08 March 2005

Luciana D'Intino

An Italian Eboli at the Met Don Carlo

Lois Kirschenbaum (white hair, foreground) tells Luciana D'Intino (diva pose, center) that she stands tall among the great Italian mezzo-sopranos Giulietta Simionato and Fiorenza Cossotto. Another member of her posse asks D'Intino if she ever studied with Fedora Barbieri, citing the superficial similarity in their mezzo-bark. While I won't go as far as these fanatics in characterizing New York's "newly discovered" talent (and no, her mezzo is not as crude as Barbieri's), I will say that she is a breath of fresh Italian air, and a welcome addition to the Verdi mezzo round-robin tasked to fill the shoes of our Dolora Zajick, who seems to be quietly receding out into the gilded pages of history. (Bradley Wilber's indispensable Met futures page lists her only in Tobias Picker's commission The American Tragedy, set to world-premiere next season.)

D'Intino goes down the register full-throttle, and her resonant chest is "elegantly filthy," which ought to please the depraved and the purist alike. There's some difficulty in prolonging top notes (she can reach them honestly, but runs out of breath before they can make a majestic impression), which in the role of Eboli provides the final push from extraordinary to exceptional. Zajick brings Verdi's grand opera to a halt (and a momentary rupture of its careful symmetry) with the final "un di mi resta" verse of "O don fatale", seeming to just be warming up for more. In comparison, D'Intino goal is to get through it without hurting herself. With the help of her sensitive conductor Fabio Luisi, she speeds up the meter and comes out unscathed. Which is all OK, because it's about the only "negative" comment any bitter opera queen can come up with reasonably. But in other parts: the Veil Song, Eboli's fearless entrance, is the ruby on D'Intino's crown. Again, Fabio Luisi is partly responsible: he plays to D'Intino's strengths, allowing her virtuosic vocal calisthenics to dictate the orchestral cadence and dynamics. She was magnificent during Act III scene with Carlo and Rodrigo: fiery and vengeful.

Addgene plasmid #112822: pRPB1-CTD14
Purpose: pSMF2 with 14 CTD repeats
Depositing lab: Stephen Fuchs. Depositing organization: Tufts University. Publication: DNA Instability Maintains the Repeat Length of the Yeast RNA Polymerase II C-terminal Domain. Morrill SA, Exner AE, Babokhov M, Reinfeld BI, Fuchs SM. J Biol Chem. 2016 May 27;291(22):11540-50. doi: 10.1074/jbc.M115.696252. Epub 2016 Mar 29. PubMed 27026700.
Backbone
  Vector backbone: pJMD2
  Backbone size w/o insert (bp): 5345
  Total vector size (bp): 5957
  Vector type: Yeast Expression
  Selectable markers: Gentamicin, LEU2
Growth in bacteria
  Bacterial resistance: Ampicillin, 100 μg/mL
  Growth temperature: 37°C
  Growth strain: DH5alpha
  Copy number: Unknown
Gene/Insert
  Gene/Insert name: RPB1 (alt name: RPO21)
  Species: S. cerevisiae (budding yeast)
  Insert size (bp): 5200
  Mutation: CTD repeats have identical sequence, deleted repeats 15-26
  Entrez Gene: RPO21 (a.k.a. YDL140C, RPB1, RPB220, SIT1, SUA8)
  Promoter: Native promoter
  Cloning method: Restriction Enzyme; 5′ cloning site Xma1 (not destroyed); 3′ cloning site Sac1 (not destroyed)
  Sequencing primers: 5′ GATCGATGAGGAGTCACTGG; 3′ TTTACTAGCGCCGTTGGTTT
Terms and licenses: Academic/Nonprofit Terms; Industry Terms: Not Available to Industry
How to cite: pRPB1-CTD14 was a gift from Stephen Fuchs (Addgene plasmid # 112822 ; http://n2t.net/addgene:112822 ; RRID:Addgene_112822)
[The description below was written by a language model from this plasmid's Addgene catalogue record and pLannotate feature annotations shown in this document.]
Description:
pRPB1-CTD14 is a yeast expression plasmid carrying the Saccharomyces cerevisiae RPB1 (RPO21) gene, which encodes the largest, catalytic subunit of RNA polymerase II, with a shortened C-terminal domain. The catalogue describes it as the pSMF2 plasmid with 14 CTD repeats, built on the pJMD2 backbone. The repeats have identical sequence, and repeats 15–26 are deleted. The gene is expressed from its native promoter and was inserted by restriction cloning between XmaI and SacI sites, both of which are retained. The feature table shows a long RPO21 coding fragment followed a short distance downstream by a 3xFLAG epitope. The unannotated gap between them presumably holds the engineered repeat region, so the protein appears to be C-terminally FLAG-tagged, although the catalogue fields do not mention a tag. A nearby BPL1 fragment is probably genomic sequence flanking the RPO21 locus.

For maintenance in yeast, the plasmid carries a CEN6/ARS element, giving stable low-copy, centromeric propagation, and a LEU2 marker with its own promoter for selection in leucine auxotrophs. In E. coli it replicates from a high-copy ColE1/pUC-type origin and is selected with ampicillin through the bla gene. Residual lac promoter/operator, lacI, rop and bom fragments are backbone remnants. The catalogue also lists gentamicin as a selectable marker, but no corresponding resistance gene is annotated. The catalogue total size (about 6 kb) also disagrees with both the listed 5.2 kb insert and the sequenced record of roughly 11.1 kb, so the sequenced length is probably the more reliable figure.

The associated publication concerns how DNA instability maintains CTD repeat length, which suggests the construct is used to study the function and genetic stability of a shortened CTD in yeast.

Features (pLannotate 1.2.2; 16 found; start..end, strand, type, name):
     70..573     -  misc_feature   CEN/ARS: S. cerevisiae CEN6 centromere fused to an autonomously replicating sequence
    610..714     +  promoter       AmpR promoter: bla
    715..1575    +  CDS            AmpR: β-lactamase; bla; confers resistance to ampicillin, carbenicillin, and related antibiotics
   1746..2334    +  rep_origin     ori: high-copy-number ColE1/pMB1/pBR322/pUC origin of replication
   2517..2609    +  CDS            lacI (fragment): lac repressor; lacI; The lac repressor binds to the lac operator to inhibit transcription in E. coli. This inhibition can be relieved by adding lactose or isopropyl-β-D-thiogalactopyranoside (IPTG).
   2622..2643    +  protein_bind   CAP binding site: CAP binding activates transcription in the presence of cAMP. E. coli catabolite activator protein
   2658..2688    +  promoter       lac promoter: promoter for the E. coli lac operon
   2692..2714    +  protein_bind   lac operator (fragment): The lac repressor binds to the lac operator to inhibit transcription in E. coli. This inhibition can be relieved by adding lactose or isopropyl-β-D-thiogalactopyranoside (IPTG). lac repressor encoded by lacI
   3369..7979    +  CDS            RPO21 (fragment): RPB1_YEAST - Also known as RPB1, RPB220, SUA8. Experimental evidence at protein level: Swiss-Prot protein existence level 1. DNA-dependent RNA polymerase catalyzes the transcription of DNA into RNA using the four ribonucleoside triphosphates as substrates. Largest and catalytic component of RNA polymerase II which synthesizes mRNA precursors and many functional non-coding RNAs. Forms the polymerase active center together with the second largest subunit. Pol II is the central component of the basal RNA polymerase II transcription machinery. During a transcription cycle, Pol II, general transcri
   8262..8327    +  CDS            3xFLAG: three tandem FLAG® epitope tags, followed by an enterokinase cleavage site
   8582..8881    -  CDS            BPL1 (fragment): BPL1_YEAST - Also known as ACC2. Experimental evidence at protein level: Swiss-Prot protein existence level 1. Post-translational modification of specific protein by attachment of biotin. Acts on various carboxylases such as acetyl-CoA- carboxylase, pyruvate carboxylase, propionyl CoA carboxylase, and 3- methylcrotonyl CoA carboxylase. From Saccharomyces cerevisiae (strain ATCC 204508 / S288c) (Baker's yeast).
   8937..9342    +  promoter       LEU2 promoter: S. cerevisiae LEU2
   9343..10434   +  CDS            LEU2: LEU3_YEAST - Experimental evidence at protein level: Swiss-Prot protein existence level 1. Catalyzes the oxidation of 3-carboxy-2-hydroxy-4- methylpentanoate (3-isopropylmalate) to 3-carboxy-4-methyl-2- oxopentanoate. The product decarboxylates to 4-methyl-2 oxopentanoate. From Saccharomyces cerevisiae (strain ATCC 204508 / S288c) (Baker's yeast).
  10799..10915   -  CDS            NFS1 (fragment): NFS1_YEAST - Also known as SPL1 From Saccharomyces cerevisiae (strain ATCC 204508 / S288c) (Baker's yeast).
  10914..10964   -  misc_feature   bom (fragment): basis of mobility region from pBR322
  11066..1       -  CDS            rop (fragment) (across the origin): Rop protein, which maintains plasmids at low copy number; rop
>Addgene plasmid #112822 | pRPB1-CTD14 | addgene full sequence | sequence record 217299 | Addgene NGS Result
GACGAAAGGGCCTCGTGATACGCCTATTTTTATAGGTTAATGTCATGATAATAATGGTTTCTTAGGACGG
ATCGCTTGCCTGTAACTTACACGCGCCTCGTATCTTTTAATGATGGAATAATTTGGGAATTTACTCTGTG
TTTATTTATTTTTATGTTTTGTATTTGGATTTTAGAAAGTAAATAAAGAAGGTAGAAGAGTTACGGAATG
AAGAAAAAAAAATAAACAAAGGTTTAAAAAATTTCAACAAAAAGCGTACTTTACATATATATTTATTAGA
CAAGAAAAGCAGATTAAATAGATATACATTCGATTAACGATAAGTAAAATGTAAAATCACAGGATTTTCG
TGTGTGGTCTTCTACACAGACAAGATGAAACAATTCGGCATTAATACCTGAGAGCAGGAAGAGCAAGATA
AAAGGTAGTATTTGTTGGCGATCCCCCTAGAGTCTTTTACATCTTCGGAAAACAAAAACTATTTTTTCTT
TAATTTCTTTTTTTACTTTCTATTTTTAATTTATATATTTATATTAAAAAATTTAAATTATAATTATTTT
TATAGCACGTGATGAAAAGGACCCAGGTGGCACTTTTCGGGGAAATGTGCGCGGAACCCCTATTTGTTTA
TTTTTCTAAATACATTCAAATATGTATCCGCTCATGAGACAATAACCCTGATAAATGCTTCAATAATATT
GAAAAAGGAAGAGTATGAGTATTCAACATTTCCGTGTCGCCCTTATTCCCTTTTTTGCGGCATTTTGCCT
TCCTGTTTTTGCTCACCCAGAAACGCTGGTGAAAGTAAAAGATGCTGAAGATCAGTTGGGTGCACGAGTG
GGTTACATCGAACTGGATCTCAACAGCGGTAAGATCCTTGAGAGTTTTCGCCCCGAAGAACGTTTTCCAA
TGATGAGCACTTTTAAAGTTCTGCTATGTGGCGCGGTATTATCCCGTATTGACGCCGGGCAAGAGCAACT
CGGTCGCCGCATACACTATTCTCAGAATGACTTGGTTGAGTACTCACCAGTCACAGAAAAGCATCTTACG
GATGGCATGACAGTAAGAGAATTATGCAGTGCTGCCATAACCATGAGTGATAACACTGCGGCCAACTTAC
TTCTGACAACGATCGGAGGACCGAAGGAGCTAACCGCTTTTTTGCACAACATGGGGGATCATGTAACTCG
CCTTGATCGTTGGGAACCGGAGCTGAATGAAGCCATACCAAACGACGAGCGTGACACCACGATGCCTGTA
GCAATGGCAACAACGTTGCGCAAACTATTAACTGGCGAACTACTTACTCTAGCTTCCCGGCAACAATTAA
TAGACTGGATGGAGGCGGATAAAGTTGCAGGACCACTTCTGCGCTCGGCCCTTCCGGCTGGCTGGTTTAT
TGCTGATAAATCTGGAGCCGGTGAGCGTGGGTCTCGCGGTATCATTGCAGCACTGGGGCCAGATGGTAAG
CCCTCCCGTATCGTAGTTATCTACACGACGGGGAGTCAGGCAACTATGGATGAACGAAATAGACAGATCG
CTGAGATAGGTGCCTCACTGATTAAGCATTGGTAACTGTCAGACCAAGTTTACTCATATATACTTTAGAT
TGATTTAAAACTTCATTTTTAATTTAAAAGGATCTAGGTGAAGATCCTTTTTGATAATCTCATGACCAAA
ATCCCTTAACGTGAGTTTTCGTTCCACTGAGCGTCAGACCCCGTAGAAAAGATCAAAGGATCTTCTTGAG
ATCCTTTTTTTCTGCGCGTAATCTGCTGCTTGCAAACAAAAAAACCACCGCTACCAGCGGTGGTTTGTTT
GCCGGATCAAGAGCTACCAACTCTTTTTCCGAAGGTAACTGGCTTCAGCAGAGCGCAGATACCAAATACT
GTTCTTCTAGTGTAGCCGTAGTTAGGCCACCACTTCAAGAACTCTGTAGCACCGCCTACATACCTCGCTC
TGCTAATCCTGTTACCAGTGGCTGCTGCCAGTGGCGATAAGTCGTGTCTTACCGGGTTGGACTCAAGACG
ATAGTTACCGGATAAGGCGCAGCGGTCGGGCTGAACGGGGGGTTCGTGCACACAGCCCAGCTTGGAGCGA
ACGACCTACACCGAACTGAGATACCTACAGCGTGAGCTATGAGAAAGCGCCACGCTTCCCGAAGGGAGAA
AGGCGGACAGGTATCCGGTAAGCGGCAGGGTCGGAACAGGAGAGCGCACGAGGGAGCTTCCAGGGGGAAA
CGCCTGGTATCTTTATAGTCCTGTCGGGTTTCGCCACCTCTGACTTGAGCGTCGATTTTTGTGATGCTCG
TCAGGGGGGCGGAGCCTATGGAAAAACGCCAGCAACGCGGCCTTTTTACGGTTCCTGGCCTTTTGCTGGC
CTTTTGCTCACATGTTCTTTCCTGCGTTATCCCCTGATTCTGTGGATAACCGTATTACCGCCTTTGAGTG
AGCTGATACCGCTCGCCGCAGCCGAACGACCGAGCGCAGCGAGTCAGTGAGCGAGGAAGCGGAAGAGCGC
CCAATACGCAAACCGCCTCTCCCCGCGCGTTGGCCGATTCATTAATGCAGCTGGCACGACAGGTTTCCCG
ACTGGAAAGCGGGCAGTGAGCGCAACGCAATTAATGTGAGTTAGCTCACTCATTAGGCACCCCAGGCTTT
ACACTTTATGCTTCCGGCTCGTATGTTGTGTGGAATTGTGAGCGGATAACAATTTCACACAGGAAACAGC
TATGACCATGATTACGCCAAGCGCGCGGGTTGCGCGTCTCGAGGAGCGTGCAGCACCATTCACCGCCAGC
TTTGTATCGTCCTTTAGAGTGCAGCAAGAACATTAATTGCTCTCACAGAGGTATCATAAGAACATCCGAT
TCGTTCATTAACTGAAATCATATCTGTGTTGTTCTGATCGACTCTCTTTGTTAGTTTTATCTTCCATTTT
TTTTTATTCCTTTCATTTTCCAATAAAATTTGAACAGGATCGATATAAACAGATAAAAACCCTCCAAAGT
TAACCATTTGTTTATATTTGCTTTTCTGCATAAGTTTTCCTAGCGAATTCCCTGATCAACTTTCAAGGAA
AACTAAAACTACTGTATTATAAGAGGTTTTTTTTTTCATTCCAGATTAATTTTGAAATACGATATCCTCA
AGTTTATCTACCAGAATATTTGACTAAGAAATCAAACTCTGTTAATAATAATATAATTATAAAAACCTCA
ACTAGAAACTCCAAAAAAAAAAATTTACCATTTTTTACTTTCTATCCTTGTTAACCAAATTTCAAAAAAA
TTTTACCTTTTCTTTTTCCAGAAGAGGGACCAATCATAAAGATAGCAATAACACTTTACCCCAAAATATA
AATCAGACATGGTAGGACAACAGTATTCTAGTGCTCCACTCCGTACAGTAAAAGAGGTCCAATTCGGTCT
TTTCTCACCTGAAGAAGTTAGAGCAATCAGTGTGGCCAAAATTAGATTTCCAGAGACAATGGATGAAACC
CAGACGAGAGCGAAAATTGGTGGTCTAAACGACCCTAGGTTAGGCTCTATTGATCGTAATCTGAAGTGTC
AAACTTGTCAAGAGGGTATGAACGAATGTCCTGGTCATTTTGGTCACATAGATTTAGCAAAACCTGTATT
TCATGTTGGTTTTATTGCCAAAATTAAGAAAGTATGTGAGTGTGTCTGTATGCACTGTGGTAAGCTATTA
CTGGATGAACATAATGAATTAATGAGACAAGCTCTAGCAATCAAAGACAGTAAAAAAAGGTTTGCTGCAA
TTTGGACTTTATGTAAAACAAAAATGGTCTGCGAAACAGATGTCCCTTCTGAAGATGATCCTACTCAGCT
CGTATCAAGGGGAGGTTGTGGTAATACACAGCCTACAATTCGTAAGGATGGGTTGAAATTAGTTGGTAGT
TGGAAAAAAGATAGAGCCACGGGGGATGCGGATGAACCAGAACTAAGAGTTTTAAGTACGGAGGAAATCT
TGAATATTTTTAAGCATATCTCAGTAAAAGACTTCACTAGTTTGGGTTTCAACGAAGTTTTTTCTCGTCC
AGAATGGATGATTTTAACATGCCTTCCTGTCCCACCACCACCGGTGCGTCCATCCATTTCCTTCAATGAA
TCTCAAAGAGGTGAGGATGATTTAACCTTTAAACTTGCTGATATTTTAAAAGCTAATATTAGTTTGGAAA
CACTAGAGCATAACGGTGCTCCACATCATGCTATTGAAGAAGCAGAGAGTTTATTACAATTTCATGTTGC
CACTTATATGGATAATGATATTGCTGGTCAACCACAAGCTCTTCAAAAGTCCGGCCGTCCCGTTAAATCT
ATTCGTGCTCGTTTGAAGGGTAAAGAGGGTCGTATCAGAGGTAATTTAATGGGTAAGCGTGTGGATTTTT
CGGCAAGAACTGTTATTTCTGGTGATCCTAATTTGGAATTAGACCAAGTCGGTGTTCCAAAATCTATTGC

D'Intino says she hasn't yet been engaged by the Met for any future performances (her only other upcoming Big Apple stint is with the New York Philharmonic, for a Verdi Requiem next season). Let's see how slow the Met can do this one.

[P.S. If you're wondering, the Sondra worship post will come later.]